When it comes to miracle cures and silver bullets, we humans can be a susceptible lot. But if you are wary of falling in line behind the pied pipers of blockchain technology, you’re in good company. A growing contingent of researchers, business leaders, finance professionals, and tech experts are resisting the hype. At the same time, many who urge caution acknowledge the outsized potential of blockchain and are eager to determine how to exploit it for competitive and societal advantage.

Gary Gensler

“So much of life is about maintaining perspective,” says former Goldman Sachs partner, Wall Street regulator, and MIT Sloan senior lecturer Gary Gensler. “I think it’s essential to apply that mindset to blockchain technology. As often happens with potential breakthrough technologies, the rush to adopt it may be outpacing broad knowledge of its limitations.”

Assessing your use case
If blockchain technology isn’t applicable to all aspects of finance and entrepreneurship, how best to identify where the technology will create or add value for an enterprise—or for society as a whole? “A blockchain is an innovative database tool that facilitates novel approaches to money and the use of available computing power through a shared ledger system,” he says. “If your data lends itself to a ledger structure, then take a look at whether blockchain technology could enhance its utility or value.”

Gensler focuses on two key features that distinguish blockchains from traditional ledger systems. “The technology enables append-only logs, and it requires multi-party consensus about what the next block of data should be. Before you ever get to the currency side of things,” he says, “you can make an initial assessment of your use case with a handful of questions related to those two characteristics.”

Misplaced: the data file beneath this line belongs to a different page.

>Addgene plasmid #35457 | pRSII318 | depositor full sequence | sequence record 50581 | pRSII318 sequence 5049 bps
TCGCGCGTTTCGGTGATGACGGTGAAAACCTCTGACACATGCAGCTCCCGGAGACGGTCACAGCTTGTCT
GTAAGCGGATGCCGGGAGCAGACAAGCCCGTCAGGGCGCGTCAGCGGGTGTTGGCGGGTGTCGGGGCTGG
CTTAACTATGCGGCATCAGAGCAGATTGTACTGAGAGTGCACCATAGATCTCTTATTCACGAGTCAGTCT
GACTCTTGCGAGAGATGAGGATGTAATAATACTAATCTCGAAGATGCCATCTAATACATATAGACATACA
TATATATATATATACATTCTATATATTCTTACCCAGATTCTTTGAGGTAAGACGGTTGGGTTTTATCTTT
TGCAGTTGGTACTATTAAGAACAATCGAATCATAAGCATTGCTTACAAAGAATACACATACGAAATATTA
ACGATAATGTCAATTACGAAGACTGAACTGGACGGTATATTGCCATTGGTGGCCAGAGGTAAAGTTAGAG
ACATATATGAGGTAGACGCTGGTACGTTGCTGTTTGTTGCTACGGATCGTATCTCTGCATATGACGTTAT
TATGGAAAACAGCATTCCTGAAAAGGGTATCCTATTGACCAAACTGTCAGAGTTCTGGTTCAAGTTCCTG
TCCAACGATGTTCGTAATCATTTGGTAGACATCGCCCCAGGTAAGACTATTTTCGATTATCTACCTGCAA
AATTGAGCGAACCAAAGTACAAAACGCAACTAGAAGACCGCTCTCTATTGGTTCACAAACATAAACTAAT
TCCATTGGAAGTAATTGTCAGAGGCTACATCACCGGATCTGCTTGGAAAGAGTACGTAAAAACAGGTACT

The simple economics of blockchain
In Gensler’s mind, the assessment starts with a simple set of questions that tie back to the essential nature of the technology:

  • Which transactions and data need recording?
  • Which multiple stakeholders require write-and-read access to your ledger?
  • Which verification and networking costs can you reduce by using blockchain technology?

In relation to this last question, Gensler cites the work of MIT Sloan Associate Professor Christian Catalini and University of Toronto Professor Joshua Gans. The two researchers recently updated a working paper for the National Bureau of Economic Research (NBER) about the economics of blockchain technology.

In “Some Simple Economics of the Blockchain,” Catalini and Gans explain that the cost of verification relates to the ability to cheaply verify the attributes of a transaction. “If we can reduce the amount of infrastructure needed to ensure a consensus of facts, we can conceivably lower the threshold for creation and participation in such networks—monetary or otherwise,” Gensler says.

The second cost consideration highlighted in the NBER paper is networking. Catalini and Gans note that “a blockchain allows a decentralized network of economic agents to agree, at regular intervals, about the true state of shared data. This shared data can support multiple types of online transactions and corresponding payments, exchanges of IP, information, or other types of digital assets.” In digital marketplaces, benefits could flow from increased competition, reduced privacy risks and barriers to entry, and the diminished market power of a platform operator resulting from the joint investment in shared infrastructure by network participants.

The future is a hybrid
Given the buzz around blockchain technology and its potential to decentralize economic activities, many organizations fear that other companies will figure out the technology first and gain a competitive advantage. Gensler urges all organizations to proceed with caution. “I don’t see a massive wave of decentralization sweeping across the global economy any time soon. Instead, I think you’ll see nodes of decentralization where entrepreneurs are able to solve collective action challenges—i.e., how to incentivize network participants with tokens or other means—and deliver a broad public benefit. I also foresee nodes of existing centralization that continue to provide broad public benefits. Finally,” Gensler says, “I think we’ll see a number of hybrids develop, such as the Australian Stock Exchange, that allow a limited number of participants into the network and achieve verification efficiency gains using blockchain technology.”